Historic Water Works Self-guided Tour
Historic timeline of the building
- 1896-1898: Constructed as part of City's first water utility as the pumping station
- 1928: Converted to community center when West King Street water treatment plant was constructed in 1927
- 1928-2005: St. Augustine Art Association, Little Theatre, Camp Fire Girls and Garden Club occupied building
- 2005: Building closed due to structural concerns
- 2009: Architectural status report completed and scaffolding installed to support the roof
- 2013-2014: Designated a Local Historic Landmark and listed on the National Register of Historic Places
- 2015-2021: City preservation efforts removed non-historic additions/alterations to restore original finishes and features
- 2022: St. Johns Cultural Council becomes tenant and breathes new life into the building
- 2023: Florida Historical Marker to be erected
Auditorium space: a new floor of sealed coquina concrete has a similar appearance to terrazzo. Trusses above are new and roof decking was repaired to match what was historically present. The green color was specified in the original 1896 engineering specifications as "green seal zinc."
Windows are original to the 1928 renovation and have been restored. The surrounding walls that have residual paint would require extensive care to remove the remaining old finish and avoid damaging the brick so they are left in their current condition following a significant amount of cleaning and superficial paint removal.
Walls to your left facing San Marco Avenue and behind you at the main entrance have been completely reconstructed due to masonry failure. This allowed the scaffolding to be removed from the auditorium space.
Stage: A height variation within the building always existed, likely to aid in gravity flow of water from boilers to pumping engines but later would literally be used as a stage. Hex tiles were covered with flooring and rediscovered and restored throughout the stage and back rooms.
Engineer’s Office: The bay shaped room, once the engineer's office, was later turned into bathrooms accessed from the outside like a comfort station in historic park settings. Modern facilities could not be accommodated in this space and the terrazzo floor has been refurbished and patched where modern fire suppression equipment was installed. The plaster walls and beadboard ceiling are original and have been repaired and restored.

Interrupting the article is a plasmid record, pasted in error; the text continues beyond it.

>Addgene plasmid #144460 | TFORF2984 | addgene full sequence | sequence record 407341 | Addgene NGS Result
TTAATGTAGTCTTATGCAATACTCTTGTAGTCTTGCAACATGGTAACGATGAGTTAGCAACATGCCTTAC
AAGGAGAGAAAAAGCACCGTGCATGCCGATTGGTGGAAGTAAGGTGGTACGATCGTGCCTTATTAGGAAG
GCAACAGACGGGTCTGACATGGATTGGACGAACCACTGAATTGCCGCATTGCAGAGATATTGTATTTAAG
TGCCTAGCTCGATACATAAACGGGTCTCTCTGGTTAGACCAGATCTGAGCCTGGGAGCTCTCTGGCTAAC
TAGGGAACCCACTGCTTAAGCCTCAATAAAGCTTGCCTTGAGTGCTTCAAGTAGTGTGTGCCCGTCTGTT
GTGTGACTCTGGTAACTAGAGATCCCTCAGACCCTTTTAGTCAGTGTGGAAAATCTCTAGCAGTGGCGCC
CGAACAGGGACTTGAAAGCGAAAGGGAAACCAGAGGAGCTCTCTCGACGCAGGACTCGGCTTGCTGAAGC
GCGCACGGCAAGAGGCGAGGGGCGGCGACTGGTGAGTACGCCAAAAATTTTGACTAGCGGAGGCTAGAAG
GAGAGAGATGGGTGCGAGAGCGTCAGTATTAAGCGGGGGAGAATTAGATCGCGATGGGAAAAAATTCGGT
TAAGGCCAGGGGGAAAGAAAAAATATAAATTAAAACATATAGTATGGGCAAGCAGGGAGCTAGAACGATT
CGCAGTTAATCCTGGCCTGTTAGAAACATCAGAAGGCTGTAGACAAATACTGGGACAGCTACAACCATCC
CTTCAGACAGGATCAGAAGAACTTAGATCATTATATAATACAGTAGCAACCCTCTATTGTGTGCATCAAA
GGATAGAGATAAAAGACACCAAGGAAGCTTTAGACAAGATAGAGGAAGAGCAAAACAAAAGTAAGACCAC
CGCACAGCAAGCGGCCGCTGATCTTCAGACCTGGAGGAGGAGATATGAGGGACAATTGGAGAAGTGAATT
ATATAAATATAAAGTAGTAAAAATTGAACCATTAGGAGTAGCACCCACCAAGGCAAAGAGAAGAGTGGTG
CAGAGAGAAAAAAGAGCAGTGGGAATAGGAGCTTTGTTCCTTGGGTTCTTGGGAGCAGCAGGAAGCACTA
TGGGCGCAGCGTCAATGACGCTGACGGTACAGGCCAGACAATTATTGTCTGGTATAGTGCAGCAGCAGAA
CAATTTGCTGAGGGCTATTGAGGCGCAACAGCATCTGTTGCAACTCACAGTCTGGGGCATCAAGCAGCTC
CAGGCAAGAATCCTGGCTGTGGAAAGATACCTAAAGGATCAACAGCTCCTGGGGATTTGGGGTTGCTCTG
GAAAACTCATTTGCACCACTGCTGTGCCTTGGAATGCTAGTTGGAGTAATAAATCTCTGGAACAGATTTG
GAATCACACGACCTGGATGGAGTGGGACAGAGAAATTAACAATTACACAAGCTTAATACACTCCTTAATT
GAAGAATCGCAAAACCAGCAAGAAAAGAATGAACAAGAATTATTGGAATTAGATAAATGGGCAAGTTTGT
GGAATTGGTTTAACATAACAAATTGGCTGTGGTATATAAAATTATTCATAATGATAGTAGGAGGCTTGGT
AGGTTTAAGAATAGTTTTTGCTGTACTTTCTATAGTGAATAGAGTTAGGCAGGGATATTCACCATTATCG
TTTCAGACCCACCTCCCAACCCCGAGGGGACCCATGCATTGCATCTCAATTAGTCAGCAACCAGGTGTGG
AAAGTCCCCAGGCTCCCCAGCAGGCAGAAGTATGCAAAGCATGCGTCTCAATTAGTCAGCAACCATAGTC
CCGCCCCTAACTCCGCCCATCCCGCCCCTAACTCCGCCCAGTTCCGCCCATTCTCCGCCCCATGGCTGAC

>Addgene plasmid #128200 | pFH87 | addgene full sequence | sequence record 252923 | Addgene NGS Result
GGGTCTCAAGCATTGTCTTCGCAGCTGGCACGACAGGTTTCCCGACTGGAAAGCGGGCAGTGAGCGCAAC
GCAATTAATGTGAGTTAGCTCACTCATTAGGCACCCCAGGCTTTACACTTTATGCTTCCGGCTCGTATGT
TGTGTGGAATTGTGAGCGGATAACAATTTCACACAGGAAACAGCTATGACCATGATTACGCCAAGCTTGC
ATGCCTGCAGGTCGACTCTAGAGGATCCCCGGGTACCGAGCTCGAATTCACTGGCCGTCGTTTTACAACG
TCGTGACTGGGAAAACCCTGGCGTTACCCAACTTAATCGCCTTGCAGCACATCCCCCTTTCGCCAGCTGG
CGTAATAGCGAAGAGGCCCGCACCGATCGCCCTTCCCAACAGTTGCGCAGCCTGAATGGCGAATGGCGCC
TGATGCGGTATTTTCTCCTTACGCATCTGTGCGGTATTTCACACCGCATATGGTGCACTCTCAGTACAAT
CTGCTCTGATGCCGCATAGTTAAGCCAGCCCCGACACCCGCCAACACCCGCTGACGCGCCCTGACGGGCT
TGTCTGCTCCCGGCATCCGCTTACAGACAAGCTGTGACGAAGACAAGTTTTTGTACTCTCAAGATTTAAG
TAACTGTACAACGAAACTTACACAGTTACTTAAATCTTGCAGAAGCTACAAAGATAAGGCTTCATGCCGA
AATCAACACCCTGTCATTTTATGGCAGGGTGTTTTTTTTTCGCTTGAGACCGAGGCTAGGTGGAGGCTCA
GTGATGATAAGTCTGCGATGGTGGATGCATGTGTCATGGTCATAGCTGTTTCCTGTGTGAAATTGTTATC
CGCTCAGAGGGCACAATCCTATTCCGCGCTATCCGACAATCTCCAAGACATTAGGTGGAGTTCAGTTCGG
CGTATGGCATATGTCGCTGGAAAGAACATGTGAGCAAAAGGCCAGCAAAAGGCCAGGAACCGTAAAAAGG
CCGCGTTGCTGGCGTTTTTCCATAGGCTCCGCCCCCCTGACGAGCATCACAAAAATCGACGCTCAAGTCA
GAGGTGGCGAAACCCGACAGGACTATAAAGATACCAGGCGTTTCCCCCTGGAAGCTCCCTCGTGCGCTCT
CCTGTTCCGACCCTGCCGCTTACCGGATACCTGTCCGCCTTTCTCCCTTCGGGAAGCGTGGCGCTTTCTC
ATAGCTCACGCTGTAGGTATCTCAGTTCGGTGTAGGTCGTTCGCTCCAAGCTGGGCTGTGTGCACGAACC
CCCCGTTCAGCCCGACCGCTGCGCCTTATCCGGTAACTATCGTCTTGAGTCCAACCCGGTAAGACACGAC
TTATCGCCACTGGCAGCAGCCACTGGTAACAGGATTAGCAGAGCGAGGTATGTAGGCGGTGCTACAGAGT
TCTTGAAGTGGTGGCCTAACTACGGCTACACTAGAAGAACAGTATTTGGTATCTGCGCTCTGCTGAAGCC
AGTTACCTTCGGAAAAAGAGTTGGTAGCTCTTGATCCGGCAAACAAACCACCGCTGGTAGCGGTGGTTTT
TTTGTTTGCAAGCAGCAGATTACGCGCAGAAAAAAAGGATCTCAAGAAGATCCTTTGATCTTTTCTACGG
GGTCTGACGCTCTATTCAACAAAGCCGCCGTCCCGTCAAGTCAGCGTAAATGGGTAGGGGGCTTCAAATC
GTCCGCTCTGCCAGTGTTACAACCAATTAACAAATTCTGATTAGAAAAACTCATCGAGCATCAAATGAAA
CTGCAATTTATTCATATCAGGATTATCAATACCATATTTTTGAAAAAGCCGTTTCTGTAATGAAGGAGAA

Kitchen and Office: The two back rooms were once open but became divided after the 1928 change in use. Walls are the original exposed brick with multiple layers of paint and stucco, and the plaster walls are original that were repaired. The hex flooring is original as identified in the 1896 engineering specifications. A cut-out was made in the corner of both rooms to allow a structural system to be placed in support of the last remaining original truss in the attic space.
New Addition: The 1970's addition had to be demolished as it was structurally unsound, and a new facility was constructed to provide bathrooms and handicap accessibility.
The music platform on the exterior of the building was once a fully enclosed semi-circular brick holding tank. In 1928 it was reduced to just a platform called the 'music platform' and, at some point, was demolished. This feature has been reconstructed and during construction the original brick foundations were discovered.
The aerating basin that is currently filled-in brought in water with a natural aquifer, later became a wading pool and eventually was filled in. It may be possible to restore the fountain in a future project.
In 1928, Water Works Park became Davenport Park, after the City received a bequest from the estate of Naomi Davenport to create a park in memory of Naomi Davenport's father, a part-time resident in St. Augustine. The City converted the building into a community center. The building became known as the Davenport Park Clubhouse, Davenport Playhouse, and later the Garden Center. The knee-wall and columns at the entrance were transported to this property when the ballfield at the park known as Francis Field was decommissioned.
The St. Johns Cultural Council now occupies the space and has added additional necessary build-outs with careful monitoring by City staff to ensure that the building remains preserved. The space is now used as a venue to facilitate concerts, theatrical performances, exhibitions, educational programming, community meetings, and more.